By Tom Still

MADISON – So, General Motors probably won’t rethink closing its aged assembly plant in Janesville and AIG executives were paid bonuses with taxpayer bailout money.

Was anyone surprised by either headline?

It would have been news if GM’s chairman had said, “We’re basically off the hook in Janesville now, but I think it’s smarter for the company to keep running that plant, build more hard-to-sell SUVs and stay on the road to bankruptcy.”

It would have been news if AIG’s chief executive had said, “We’re going to ignore our contracts with our managers and refuse to pay them bonuses, even though Congress technically approved the bonuses last fall when it rammed through a 1,000-page bailout bill no one read.”

Neither GM’s Rick Waggoner nor AIG’s Edward Liddy said anything of the kind, of course, so most commentators dwelled on what everyone already knows about the financial troubles at both companies. Thankfully, there was some real news last week – and it broke when President Obama finally acknowledged that small business creates more than two-thirds of the nation’s new jobs.

Hoping to jumpstart the economy’s historic engine of job creation, Obama announced the Treasury Department would spend as much as $15 billion to boost lending to credit-starved small businesses. The financial crisis has severely crimped commercial lending, including lines of credit that are essential to many small businesses.

“Today, too many entrepreneurs can’t access the capital to start, operate or grow their business,” Obama said March 16 after meeting with community bankers and small business owners. “Too many dreams are being deferred or denied by a form letter cancelling a line of credit.”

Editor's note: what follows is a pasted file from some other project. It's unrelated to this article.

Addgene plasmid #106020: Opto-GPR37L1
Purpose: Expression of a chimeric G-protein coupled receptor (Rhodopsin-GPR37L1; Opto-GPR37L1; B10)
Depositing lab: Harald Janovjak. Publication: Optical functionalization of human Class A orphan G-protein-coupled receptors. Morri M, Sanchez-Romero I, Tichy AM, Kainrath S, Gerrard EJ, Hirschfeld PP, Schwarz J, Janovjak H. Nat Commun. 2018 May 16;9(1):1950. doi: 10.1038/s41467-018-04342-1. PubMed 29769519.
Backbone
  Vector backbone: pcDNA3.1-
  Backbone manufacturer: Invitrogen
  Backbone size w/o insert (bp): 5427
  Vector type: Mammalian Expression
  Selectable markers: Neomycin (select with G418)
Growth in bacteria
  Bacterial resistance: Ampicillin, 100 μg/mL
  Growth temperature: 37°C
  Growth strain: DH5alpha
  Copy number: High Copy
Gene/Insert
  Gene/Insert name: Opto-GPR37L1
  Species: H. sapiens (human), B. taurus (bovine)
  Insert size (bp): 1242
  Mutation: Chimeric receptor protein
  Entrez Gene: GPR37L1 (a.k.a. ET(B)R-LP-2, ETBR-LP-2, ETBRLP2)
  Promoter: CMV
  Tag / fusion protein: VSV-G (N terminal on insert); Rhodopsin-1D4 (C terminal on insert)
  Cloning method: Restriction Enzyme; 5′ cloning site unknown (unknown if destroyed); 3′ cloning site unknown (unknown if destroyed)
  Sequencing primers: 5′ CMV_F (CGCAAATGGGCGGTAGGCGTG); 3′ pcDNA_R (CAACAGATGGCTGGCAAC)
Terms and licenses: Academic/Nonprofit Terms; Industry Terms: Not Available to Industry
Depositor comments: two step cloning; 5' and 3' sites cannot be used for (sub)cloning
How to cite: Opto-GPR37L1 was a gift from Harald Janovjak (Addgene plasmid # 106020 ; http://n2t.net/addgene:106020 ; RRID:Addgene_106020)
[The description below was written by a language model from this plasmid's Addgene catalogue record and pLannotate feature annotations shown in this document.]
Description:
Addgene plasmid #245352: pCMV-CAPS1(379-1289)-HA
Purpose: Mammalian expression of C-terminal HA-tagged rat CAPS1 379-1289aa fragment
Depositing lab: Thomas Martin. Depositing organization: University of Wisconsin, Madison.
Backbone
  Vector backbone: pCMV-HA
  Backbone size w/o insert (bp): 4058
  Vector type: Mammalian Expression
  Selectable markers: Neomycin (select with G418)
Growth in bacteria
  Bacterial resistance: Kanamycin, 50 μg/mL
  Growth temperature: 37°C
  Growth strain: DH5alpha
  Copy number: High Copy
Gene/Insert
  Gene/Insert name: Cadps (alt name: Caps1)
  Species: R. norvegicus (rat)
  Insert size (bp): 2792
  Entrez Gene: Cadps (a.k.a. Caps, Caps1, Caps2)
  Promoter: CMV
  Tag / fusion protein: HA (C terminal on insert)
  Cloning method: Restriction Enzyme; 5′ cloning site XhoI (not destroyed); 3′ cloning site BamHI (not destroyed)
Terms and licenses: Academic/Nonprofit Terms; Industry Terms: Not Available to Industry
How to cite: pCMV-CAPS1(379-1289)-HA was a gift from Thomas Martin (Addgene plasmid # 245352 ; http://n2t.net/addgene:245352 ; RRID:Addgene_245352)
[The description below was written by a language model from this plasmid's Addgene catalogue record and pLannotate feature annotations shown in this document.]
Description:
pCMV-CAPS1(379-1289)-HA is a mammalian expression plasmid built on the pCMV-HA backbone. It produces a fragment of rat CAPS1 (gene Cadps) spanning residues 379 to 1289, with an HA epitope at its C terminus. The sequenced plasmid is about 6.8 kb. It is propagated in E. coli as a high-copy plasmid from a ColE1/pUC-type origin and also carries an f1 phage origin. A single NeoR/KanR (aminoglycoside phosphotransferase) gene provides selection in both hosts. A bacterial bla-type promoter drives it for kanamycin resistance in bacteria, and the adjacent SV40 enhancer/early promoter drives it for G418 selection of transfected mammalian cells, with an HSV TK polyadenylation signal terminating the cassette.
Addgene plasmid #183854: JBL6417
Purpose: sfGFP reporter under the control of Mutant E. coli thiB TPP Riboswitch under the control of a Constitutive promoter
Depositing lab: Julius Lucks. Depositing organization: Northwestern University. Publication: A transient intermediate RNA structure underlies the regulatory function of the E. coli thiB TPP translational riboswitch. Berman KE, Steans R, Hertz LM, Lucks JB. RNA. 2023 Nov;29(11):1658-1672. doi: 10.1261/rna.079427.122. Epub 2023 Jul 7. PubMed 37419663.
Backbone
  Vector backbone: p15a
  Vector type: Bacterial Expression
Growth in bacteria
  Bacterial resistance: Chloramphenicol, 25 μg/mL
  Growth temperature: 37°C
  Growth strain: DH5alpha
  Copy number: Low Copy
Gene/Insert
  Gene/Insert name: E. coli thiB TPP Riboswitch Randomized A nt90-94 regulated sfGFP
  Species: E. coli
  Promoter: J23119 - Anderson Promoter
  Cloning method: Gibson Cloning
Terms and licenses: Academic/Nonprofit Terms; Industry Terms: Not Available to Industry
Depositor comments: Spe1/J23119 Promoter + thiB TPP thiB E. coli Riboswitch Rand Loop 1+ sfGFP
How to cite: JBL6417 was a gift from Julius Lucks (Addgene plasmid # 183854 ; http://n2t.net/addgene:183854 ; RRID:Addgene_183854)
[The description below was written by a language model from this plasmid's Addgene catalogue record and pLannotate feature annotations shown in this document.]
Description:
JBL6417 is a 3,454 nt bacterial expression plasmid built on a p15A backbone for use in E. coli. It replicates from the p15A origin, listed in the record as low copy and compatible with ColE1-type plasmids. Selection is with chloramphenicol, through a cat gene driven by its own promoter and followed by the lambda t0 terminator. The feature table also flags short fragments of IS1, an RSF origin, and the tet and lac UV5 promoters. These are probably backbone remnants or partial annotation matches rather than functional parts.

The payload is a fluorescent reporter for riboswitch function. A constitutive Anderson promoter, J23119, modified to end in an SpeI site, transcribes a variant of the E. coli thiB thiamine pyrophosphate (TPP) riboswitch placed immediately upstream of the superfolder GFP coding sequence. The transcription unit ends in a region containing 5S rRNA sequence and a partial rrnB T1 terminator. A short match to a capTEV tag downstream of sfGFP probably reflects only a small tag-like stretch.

Under the new program, Treasury will directly purchase as much as $15 billion in securities composed of loans backed by the U.S. Small Business Administration. The money to back the loans would come from the $240 billion already approved by Congress as part of the Troubled Asset Relief Program. The purchases mean banks could sell the loans on the secondary market, thus freeing capital to make more loans.

“U.S. small businesses employ about half our nation’s workers and over the last decade have created about 70 percent of all new jobs,” said the SBA’s acting director, Darryl Hairston, after Obama’s announcement. “But their access to credit and lending markets has dried up, making it harder every day for small businesses to keep their doors open and their employees working.”

In Wisconsin, SBA-guaranteed loans have fueled small-business financing over time. Between August 2005 and September 2008, banks and other lenders advanced an average of $35.4 million per month in SBA-guaranteed loans. Since September 2008, the average has been $20.6 million per month – and a relatively paltry $13.9 million in February.

Loan activity should pick up as the SBA swings into action. Effective March 16, the SBA temporarily raised guarantees to up to 90 percent on the 7(a) loan program, its most popular, through 2009 or until the funds are exhausted. This increase in loan guarantees will help shore up banks with the greater confidence they need to extend credit. It has also eliminated fees for borrowers on 7(a) loans and for both borrowers and lenders on 504 Certified Development Company loans, through 2009 or until the money is gone. This will make capital available to small businesses at a lower cost. The fee elimination is retroactive to Feb. 17, the day the federal Recovery Act was signed.

To learn more about SBA in Wisconsin, go to:

The University of Wisconsin’s Small Business Development Centers are providing advice for new and existing business owners.  Visit or call the Wisconsin Business Answer Hotline at 800-940-7232, Monday through Friday from 8:30 a.m. to 4:30 p.m.

If the credit markets unlock, small business will help lead Wisconsin and the nation out of the recession. At least, history suggests that will be so. While we all have a stake in what happens to GM and AIG, let’s not forget the real news is being made by small businesses, every day, in thousands of unseen ways.

Still is president of the Wisconsin Technology Council. He is the former associate editor of the Wisconsin State Journal.